In diplomacy, there are times when process and substance take on equal importance. Ideas that might be acceptable, or at least tolerable, if presented one way become wholly unacceptable when presented another way.

That may help explain some of the backlash against President Bush’s announcement Wednesday that the U.S. would endorse Israeli Prime Minister Ariel Sharon’s unilateral plans for the West Bank and Gaza Strip. By failing to include the Palestinians in the discussions, Bush clearly ruffled feathers.

But did he dramatically transform Washington’s positions on peace, as the Palestinians are now saying? Did he surrender the United States’ traditional role as an honest broker by tilting overwhelmingly to the Israeli side? Did he close off the possibility of future Israeli-Palestinian negotiations by determining the outcome in advance?

I think not. A closer look at what Bush actually committed to suggests that the U.S. is neither precluding future negotiations nor determining their outcome.


Similarly, Bush expressed his belief that a “just, fair and realistic” solution would require refugees to be settled in a future Palestinian state rather than in Israel -- but he never suggested that there should not be negotiations on the subject. His statement, which frankly reflects a reality that many people on both sides already acknowledge privately, is simply an American judgment on the direction those talks should take. In that sense, it is similar to Bush’s earlier call for an independent Palestinian state -- not American policy prior to this administration -- which reflected his belief that there would be no solution to the Israeli-Palestinian conflict without the creation of such a state.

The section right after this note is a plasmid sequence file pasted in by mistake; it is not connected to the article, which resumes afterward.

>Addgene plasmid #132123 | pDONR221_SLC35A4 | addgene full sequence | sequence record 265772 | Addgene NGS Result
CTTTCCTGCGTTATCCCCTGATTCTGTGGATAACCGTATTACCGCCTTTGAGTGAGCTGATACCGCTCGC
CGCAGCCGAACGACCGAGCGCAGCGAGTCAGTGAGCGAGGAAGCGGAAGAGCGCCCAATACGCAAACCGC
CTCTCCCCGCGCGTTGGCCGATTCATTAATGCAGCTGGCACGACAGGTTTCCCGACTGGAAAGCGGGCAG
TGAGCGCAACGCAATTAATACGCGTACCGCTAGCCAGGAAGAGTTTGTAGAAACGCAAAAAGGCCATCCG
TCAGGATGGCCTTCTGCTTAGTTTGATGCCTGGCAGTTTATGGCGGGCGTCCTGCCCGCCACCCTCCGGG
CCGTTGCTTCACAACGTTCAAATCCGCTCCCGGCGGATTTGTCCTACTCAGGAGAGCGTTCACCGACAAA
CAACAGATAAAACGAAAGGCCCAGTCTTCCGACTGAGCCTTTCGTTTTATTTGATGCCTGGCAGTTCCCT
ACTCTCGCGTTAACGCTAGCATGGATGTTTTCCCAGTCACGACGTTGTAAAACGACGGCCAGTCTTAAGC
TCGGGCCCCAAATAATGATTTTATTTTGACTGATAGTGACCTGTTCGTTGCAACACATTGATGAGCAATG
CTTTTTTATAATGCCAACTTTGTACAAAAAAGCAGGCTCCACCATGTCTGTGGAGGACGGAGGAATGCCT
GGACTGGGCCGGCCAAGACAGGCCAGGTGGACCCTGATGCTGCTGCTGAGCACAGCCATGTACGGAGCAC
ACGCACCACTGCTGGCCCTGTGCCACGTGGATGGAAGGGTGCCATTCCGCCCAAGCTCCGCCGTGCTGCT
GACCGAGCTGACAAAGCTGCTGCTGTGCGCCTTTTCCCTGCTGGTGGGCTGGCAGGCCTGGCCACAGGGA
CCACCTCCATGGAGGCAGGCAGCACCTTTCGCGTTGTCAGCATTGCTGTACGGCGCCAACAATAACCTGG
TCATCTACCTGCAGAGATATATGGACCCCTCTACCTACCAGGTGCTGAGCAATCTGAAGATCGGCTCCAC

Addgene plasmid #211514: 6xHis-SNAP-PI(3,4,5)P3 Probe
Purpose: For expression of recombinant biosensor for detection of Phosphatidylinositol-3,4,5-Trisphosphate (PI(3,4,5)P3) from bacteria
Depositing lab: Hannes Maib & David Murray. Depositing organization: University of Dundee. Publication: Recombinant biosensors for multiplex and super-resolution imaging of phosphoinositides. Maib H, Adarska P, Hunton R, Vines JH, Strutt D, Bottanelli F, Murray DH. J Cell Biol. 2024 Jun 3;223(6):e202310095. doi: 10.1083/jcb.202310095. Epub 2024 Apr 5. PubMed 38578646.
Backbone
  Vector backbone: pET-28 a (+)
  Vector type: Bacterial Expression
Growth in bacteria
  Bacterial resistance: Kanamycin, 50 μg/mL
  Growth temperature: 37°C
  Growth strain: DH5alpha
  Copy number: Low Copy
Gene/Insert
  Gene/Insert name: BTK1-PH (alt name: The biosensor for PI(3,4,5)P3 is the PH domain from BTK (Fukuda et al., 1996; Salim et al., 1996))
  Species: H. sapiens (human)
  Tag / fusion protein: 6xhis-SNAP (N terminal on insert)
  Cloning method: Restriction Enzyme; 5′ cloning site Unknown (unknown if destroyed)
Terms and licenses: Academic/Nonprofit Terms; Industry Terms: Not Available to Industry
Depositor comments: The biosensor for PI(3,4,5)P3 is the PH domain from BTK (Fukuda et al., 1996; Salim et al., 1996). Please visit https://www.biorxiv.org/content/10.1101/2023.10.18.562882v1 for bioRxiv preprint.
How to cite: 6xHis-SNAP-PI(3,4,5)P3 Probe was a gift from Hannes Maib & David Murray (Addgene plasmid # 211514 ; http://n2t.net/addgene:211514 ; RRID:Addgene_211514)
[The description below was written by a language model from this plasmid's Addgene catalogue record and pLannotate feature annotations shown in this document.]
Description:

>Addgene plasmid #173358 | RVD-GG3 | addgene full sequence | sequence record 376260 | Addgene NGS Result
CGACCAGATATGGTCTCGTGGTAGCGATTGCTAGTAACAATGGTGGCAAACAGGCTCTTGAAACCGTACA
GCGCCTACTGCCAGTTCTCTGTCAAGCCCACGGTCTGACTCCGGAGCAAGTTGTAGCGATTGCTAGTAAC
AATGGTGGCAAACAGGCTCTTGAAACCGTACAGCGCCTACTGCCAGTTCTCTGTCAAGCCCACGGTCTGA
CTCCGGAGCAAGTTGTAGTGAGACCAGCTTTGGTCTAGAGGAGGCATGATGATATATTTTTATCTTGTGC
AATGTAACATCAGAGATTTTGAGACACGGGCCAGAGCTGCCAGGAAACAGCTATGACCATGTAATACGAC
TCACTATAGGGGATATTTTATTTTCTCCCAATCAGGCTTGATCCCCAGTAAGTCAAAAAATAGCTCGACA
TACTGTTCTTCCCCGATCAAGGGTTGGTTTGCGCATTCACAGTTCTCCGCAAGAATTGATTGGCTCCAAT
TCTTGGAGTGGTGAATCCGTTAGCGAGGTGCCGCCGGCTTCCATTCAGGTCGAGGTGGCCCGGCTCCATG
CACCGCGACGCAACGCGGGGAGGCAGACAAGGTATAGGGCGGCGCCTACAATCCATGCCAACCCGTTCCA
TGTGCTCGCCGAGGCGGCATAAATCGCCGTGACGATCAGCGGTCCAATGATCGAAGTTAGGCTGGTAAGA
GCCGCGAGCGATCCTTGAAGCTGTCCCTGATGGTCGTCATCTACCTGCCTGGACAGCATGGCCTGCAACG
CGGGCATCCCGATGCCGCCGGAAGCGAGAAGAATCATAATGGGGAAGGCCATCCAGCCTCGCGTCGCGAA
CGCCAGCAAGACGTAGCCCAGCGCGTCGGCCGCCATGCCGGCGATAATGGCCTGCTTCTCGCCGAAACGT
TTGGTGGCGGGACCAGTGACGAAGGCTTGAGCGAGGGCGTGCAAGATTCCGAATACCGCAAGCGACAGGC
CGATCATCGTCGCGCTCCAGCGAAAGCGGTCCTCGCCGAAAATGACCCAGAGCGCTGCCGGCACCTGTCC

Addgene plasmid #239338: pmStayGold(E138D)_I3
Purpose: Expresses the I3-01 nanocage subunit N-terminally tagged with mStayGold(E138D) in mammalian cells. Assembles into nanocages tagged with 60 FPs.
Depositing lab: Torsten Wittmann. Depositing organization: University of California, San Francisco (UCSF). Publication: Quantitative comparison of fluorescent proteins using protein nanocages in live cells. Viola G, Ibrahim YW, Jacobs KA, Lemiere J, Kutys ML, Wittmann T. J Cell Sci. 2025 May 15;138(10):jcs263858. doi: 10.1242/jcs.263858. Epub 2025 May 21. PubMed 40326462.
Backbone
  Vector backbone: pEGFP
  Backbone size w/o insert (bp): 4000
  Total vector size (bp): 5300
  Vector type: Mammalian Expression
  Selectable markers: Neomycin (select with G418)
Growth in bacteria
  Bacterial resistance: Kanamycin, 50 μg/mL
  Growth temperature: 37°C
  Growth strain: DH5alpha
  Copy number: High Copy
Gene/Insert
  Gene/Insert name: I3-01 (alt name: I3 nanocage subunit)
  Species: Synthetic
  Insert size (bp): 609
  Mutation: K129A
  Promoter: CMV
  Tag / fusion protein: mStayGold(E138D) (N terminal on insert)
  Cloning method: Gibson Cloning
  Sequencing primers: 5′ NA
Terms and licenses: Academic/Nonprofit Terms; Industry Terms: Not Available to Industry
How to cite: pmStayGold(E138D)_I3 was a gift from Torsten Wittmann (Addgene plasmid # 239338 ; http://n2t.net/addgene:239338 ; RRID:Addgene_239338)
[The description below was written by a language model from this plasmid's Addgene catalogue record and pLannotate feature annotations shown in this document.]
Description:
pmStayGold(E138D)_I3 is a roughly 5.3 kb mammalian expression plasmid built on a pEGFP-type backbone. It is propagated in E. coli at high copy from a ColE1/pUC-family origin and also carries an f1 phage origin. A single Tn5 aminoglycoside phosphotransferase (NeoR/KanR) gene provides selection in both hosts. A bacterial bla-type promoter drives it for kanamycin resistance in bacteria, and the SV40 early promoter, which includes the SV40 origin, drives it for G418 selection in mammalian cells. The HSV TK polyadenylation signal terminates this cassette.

So if there’s still plenty of room for negotiation, why are the Palestinians so angry? Simply put, the Palestinians feel they’ve been excluded from the process.

And they’re right. The U.S.-Israeli letters were worked out without any parallel talks with the Palestinians. Such discussions -- focusing on how the Palestinians could take advantage of Sharon’s plan to evacuate the Gaza settlements -- could have tempered their response. Palestinians might still have had concerns, but at least their leaders could have pointed to their own discussions with the administration and explained that they would be seeking clarifications and assurances that Palestinian aspirations could still be achieved through negotiations.

That would have made it easier to move forward from here. Building on the Sharon initiative is critical. For the last three years, we have been locked in a frozen situation of warfare between Israelis and Palestinians. There has been no peace process, only a dialogue of violence. The Sharon initiative at least creates the possibility for unfreezing the situation. By withdrawing from Gaza and evacuating settlements there, and in some cases in the West Bank, an opening is created for Palestinians to assume control in the areas from which Israel departs.

Either Americans can help shape this new reality in a way that strengthens Palestinians who believe in peaceful coexistence, or we can stand aside, let the Israelis throw the keys over the fence and hope for the best after the withdrawal. If that happens, we may find that Hamas gains in strength, taking credit for the Israeli withdrawal -- a confirmation that violence pays off.

Surely, if there is to be any hope of ending the conflict, that must not happen. In the months ahead, those Palestinians who don’t seek a radical Islamist future must rise to the challenge, assuming responsibility for security and good government, and working -- with our help -- to ensure that Israel’s withdrawal helps their position. The stakes now are very high for all of us.